The Wisconsin progressives of a century ago did not prevail in every election, but they maintained a winning average that defined what is best about this state. For the old-school progressives, there was never such a thing as a “small” contest, or an “off-year” election. If a progressive was running for village board or district attorney or state senator or a U.S. House seat or the presidency, activists were organizing their communities for “the cause.”
The founders of the Wisconsin progressive tradition were proud of their distinct, state-based movement for political and economic democracy. And they were proud of the political skills they developed and maintained in order to advance that movement. They never lost an election for lack of trying because they believed that every election — local, state or national; partisan or nonpartisan — was a moral crusade on behalf of a shared faith that “the will of the people shall be the law of the land.”
It is this faith that Wisconsin progressives must renew if there is to be any hope for a politics that will restore the honor and the promise of a state that embarrassed itself by helping to elect Donald Trump in 2016 — and that must not do the same in 2020.
Wisconsin is a battleground state and this is a make-or-break moment. Progressives have to recognize that this is when the future will be won or lost, not just for Wisconsin but for the country that this state has influenced in outsized ways for more than 170 years.
Everything is up for grabs. Wisconsin’s 2018 statewide elections showed what is possible: a rule-of-law progressive beat a right-wing judicial activist for the state Supreme Court in the spring and progressive Democrats won fall contests for U.S. senator, governor, lieutenant governor, attorney general, secretary of state and state treasurer. But Wisconsin’s only 2019 statewide election provided a reminder that the national right-wing groups that shored up former Gov. Scott Walker’s reign of error are not about to stop meddling in this state’s politics.
Judge Lisa Neubauer, the chief judge of the Wisconsin Court of Appeals, had the temperament, the qualifications and the endorsements that would, traditionally, have ensured her election to replace Justice Shirley Abrahamson. Instead, Neubauer finished roughly 6,000 votes behind Brian Hagedorn, a legal henchman for Walker who got a courtesy appointment from the former governor to serve on the Appeals Court.
Hagedorn was never a credible contender for the Supreme Court. He refused to recognize a duty to recuse himself from deliberations involving anti-labor laws he helped shape as a fixer for Walker. And revelations about his crudely biased statements and support for anti-LGBTQ discrimination led business groups with long histories of backing conservative court candidates to abandon his candidacy.
Hagedorn had motivated allies, however. Out-of-state special-interest spending by groups flush with cash from right-wing billionaires, and by state and national Republican groups that want the high court to protect the partisan gerrymandering that has benefited the GOP over the past decade, funded a lavish last-minute campaign on Hagedorn’s behalf. As the officially nonpartisan April 2 election approached, the Wisconsin Democracy Campaign reported that “Republican-leaning express advocacy groups have filed paperwork showing large, last-minute spending on broadcast and digital ads, mailings, and robocalls to support Hagedorn.” Lavish spending, well in excess of $1 million, went into a final media and mobilization push to get social conservatives to turn out for a candidate who they were assured would advance their agenda as an activist justice.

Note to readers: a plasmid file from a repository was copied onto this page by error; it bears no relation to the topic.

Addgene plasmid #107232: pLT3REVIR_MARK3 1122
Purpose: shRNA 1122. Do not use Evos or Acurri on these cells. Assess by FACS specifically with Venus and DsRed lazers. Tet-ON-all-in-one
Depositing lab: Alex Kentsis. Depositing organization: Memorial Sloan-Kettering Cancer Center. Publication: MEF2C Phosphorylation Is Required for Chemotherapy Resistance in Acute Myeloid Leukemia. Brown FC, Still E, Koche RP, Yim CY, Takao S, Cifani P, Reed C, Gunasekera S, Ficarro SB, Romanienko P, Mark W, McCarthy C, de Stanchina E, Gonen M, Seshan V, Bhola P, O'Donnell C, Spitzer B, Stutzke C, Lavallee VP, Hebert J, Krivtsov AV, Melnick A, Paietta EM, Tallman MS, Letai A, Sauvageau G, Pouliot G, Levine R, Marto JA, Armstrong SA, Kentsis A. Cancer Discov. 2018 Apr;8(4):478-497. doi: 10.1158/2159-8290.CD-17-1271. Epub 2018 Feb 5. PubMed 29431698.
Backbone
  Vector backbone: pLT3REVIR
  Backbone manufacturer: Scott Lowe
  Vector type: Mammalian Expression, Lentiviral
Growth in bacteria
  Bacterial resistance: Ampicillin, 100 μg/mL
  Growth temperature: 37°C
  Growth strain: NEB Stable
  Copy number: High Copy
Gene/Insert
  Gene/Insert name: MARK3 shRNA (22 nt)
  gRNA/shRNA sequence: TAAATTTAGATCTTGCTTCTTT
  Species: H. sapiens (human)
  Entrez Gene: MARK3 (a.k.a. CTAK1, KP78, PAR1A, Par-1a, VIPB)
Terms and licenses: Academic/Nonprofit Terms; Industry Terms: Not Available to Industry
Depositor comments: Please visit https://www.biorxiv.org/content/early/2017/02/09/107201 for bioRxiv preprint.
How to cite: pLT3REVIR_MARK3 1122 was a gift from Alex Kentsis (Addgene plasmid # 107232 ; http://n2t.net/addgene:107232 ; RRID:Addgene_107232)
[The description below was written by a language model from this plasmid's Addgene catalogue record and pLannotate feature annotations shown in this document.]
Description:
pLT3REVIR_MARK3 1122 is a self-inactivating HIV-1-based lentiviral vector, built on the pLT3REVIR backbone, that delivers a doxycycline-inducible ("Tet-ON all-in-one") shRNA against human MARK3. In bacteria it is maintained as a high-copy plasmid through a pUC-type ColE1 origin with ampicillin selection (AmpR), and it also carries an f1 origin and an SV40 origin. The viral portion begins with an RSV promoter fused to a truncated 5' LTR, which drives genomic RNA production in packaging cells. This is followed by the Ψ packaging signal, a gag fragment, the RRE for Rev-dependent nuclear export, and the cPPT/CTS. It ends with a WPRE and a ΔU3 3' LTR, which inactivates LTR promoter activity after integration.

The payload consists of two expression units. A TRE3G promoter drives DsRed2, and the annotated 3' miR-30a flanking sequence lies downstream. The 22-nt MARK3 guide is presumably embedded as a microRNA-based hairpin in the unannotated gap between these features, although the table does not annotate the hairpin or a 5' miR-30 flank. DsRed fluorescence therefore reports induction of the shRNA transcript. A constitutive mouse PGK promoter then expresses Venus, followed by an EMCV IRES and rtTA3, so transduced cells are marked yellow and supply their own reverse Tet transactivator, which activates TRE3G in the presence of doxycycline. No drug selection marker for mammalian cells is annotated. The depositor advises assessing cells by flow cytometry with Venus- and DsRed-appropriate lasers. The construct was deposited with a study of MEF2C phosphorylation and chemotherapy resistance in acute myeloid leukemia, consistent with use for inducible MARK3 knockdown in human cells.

The outsiders were smart. Don’t blame them for taking advantage of the presumption on the part of pols and pundits that a Neubauer win was all but certain.
The blame for Neubauer’s dismal finish rests with the candidate, her campaign and Wisconsin progressives. The point here is not to pick on Neubauer — we endorsed her because she had the experience and the temperament to serve as an able justice.
The point is to make sure this never happens again.
The Supreme Court result, no matter how it might be influenced by a recount, is a sobering reminder for Wisconsin progressives. They once knew how to practice smart and effective politics in every corner of this state in every election.
They do not know how to do that now.
This does not mean that progressives are guaranteed losers. The statewide Democratic sweep in 2018 confirms that progressives can win big races, as do the 2019 results from local contests in places like Milwaukee, Madison, Oshkosh and Green Bay. But the Supreme Court numbers are a nightmare. While right-wing voting spiked — especially in the Lake Michigan counties north and south of Milwaukee — turnout was weak in Milwaukee and in the western Wisconsin counties that have historically provided a rural boost to progressives. And turnout was insufficient in Dane County.
Madison and Dane County pride themselves on their high levels of voter participation. But the April 2 turnout in the city and the county was 36.7 percent. That means that roughly two-thirds of voters stayed home. If the turnout in the county (where Neubauer led by a 4-1 margin) had been three percentage points higher, the superior candidate would have finished ahead on election night.
Progressives took their eye off the prize. They got overconfident. They failed to maintain the organization, the energy and the sense of ideological urgency that made all those 2018 wins possible. If they fail in 2020, they run the risk of handing the state and the nation to Donald Trump for another four years.